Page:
Manhattan's District Attorney Cyrus Vance says his office will largely stop prosecuting people for possessing or smoking marijuana starting August 1.
"The dual mission of the Manhattan DA's office is a safer NY and a more equal justice system", Vance said in a press release Tuesday.
"New York's marijuana arrest crusade is causing significant harms to the City's most vulnerable communities and has always been used as a justification for the hyper-policing of communities of color", said Kassandra Frederique, New York State Director for the Drug Policy Alliance.
According to a story published on Sunday by the New York Times, black people were arrested on low-level marijuana charges in the city at eight times the rate of white people over the last three years, despite almost identical usage rates.
Data from the NYPD released in February revealed that 86 percent of people arrested for low-level marijuana possession in 2017 were black or Hispanic, despite being no more likely to smoke pot, while only 9 percent of those arrested were white.
The NYPD claims the majority of marijuana arrests occur in areas where it receives high volumes of 911 and 311 complaints.
"The NYPD will overhaul and reform its policies related to marijuana enforcement in the next 30 days", he said but did not elaborate.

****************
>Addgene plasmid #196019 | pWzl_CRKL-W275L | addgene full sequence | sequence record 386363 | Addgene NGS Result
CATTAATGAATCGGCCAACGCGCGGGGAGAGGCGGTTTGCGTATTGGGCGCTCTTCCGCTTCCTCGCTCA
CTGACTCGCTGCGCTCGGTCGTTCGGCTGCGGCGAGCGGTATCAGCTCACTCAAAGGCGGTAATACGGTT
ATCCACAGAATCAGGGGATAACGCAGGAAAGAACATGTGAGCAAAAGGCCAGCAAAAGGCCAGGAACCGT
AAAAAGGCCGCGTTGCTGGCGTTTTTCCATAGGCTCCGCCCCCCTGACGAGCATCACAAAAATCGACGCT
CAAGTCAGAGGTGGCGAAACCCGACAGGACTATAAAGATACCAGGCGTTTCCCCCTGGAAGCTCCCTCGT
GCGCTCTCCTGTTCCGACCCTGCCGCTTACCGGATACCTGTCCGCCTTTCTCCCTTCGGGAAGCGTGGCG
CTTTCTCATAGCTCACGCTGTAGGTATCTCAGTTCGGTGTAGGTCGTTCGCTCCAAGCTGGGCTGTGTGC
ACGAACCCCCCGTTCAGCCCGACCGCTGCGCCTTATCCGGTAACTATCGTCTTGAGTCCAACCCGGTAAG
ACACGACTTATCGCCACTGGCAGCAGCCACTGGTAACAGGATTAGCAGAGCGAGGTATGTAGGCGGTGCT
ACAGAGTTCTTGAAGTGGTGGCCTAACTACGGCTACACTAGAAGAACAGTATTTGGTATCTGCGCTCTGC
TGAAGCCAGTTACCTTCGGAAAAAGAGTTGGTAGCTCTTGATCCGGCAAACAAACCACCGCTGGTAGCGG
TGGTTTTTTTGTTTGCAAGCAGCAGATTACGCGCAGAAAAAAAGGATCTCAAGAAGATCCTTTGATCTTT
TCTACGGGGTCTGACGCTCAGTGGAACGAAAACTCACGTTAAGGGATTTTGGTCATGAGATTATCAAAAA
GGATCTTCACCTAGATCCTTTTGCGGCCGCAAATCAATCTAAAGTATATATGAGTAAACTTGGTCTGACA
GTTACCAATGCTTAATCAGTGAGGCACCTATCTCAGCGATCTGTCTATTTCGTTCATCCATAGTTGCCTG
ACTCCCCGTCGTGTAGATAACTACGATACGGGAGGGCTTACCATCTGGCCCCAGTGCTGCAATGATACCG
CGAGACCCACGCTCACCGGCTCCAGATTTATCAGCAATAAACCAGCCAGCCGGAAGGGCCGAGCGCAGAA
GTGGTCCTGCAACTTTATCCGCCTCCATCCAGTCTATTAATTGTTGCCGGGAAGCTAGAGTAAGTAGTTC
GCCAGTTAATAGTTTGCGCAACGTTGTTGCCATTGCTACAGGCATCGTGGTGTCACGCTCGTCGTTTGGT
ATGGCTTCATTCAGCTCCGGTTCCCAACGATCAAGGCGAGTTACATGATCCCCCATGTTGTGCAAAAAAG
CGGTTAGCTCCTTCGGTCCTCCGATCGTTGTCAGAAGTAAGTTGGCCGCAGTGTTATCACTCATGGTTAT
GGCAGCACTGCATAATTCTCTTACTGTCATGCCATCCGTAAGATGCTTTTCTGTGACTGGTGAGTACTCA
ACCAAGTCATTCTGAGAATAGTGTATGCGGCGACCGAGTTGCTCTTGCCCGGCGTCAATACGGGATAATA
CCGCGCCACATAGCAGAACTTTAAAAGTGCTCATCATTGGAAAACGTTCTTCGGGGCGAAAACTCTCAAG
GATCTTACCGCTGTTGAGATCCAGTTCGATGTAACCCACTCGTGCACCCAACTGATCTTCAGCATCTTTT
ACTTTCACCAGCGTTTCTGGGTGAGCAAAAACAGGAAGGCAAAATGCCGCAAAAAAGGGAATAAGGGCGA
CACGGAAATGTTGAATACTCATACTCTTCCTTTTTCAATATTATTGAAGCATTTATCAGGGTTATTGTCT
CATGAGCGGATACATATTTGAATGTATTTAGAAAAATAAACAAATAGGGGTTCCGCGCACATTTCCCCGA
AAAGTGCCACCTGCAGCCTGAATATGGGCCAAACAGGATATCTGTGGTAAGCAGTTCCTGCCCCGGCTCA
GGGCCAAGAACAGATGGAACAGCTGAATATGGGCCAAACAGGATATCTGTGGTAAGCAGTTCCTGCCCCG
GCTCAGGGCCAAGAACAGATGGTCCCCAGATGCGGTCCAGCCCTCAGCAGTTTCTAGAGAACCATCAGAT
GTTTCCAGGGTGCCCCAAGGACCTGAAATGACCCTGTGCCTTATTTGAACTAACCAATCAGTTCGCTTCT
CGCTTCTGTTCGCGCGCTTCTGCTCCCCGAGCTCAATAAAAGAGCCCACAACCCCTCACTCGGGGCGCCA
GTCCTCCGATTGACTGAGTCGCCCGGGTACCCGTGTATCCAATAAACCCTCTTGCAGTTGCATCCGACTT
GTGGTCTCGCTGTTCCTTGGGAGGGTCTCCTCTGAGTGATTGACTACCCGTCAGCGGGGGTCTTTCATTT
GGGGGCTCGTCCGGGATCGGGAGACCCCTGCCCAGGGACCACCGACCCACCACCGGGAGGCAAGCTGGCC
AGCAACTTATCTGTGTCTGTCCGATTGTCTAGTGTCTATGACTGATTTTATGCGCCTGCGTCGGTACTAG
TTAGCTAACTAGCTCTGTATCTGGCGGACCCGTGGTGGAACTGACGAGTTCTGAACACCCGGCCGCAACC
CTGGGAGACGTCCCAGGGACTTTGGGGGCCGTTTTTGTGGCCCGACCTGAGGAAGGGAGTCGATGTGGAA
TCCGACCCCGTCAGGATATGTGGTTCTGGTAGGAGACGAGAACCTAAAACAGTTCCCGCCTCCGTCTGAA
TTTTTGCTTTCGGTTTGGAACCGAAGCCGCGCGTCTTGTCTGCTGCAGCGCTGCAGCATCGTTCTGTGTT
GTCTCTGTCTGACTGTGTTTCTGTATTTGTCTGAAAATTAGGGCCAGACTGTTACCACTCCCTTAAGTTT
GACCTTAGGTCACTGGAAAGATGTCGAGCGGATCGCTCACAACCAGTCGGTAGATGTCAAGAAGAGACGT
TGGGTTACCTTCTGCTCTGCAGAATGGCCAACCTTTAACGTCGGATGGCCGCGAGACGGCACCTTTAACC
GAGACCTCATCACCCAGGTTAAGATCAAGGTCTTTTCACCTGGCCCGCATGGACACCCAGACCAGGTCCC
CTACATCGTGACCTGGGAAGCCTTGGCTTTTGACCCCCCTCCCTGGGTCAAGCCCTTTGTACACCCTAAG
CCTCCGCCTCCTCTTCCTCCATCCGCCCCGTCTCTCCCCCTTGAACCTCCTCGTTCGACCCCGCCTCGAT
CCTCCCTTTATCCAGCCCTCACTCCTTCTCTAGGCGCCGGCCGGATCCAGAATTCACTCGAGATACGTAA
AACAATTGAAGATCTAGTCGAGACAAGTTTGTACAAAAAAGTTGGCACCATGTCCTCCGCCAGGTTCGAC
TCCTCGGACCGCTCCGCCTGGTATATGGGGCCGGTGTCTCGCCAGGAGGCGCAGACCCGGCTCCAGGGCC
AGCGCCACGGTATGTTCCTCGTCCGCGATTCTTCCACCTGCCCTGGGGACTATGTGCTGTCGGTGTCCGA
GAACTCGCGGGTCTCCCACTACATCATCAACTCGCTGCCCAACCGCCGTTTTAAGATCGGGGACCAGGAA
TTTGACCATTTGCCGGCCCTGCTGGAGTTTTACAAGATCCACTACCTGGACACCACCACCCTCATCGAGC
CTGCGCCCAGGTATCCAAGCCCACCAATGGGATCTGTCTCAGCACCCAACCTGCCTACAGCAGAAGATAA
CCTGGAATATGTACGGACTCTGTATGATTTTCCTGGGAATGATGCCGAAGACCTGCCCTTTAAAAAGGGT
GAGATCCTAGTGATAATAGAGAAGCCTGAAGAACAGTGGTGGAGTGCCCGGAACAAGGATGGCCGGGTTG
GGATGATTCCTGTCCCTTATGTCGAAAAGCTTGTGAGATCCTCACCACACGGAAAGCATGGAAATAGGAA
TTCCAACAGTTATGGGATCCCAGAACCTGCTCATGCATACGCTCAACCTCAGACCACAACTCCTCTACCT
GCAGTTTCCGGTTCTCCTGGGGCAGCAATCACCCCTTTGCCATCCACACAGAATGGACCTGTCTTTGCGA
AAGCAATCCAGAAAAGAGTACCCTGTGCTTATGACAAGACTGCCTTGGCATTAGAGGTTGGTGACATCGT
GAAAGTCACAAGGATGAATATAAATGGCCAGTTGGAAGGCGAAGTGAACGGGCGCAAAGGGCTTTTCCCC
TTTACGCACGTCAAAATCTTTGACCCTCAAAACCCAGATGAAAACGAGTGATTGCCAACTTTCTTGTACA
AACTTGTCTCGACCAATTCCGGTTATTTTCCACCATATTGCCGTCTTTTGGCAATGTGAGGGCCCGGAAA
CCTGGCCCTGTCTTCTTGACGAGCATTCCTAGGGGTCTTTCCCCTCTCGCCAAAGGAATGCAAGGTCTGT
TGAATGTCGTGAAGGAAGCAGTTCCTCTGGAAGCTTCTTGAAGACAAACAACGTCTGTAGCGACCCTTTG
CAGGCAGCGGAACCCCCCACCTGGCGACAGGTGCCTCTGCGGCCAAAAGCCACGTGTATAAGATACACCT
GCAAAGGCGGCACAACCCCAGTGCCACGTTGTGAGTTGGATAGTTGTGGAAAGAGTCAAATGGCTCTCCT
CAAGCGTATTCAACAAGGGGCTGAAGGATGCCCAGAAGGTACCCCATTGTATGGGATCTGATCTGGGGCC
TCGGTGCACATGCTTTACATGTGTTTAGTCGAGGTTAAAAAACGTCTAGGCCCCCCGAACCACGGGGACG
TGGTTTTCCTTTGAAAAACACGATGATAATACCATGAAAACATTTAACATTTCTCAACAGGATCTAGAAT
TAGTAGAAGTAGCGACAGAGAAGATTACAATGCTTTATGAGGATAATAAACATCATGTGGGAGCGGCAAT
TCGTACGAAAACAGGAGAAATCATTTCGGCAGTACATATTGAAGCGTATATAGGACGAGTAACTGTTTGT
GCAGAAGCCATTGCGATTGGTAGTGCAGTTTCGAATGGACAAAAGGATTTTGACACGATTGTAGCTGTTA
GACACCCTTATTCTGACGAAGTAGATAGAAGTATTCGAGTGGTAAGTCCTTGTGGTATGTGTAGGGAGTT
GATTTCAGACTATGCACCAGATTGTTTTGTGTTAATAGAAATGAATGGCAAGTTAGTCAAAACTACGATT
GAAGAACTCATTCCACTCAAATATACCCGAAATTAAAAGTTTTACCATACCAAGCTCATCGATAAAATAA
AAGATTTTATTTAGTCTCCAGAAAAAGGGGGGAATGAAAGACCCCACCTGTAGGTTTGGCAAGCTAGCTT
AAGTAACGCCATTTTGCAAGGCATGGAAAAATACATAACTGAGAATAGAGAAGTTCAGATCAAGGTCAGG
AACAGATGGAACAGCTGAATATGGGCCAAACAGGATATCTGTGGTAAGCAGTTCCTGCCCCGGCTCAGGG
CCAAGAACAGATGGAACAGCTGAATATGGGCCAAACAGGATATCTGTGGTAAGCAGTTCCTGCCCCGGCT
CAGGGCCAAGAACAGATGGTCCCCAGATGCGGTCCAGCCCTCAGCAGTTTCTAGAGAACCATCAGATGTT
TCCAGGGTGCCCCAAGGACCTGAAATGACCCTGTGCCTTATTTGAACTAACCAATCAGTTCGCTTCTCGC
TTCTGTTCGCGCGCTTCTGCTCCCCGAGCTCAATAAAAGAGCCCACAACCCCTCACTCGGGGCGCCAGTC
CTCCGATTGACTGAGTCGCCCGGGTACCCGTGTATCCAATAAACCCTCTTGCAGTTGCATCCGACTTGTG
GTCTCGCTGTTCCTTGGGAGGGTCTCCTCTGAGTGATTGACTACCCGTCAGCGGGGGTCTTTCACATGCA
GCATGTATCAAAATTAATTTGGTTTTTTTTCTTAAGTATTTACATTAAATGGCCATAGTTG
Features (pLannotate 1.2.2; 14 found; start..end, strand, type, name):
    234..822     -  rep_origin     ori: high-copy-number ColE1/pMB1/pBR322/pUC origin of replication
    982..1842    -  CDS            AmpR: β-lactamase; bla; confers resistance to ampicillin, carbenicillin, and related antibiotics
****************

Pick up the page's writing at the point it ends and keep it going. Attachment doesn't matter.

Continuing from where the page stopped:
Low-level marijuana cases are better dealt with summonses than arrests, his successor, Eric Gonzalez, said Thursday.
Marijuana is illegal in NY state except for medical use on a strictly regulated basis, but Gov. Andrew Cuomo signaled last month that the time might be right to consider loosening statewide restrictions.
Joined by Rev. Al Sharpton, City Council Speaker Corey Johnson and various council members are demanding that the NYPD stop arresting people for using marijuana.
Bowing to community pressure and anger from the City Council, Mayor Bill de Blasio announced Tuesday a month-long review of how the NYPD handles marijuana-arrest procedures. However, she recently got into hot bong water for suggesting that affirmative action in the distribution of licenses to sell the drug legally could be a form of reparations for the high number of marijuana arrests in black communities.
"Given New York's embarrassing history as the marijuana arrest capital of the world, we must focus on repairing the harms of prohibition and ending the biased policing practices that have ruined the lives of so many young Black and Latino New Yorkers".
As the idea of recreational marijuana becoming legal in NY advances, Mayor Bill de Blasio and several lawmakers took a huge step this week when it comes to arrests over the drug that unfairly targets citizens of color.
Many people think that "it's just a little weed" when it comes to marijuana possession and use. "We must and we will end unnecessary arrests and end disparity in enforcement".
De Blasio did not provide any details of what the policy changes might entail.
"The NYPD has no interest in arresting New Yorkers for marijuana offenses when those arrests have no impact on public safety", O'Neill added.
"The grandchild of stop and frisk is marijuana arrests based on race", Sharpton said.
To address the disparity, city leaders are calling for full marijuana legalization on a state level. Cynthia Nixon, who is challenging Gov. Andrew Cuomo from the left in the Democratic primary, has made marijuana legalization a central plank of her campaign platform.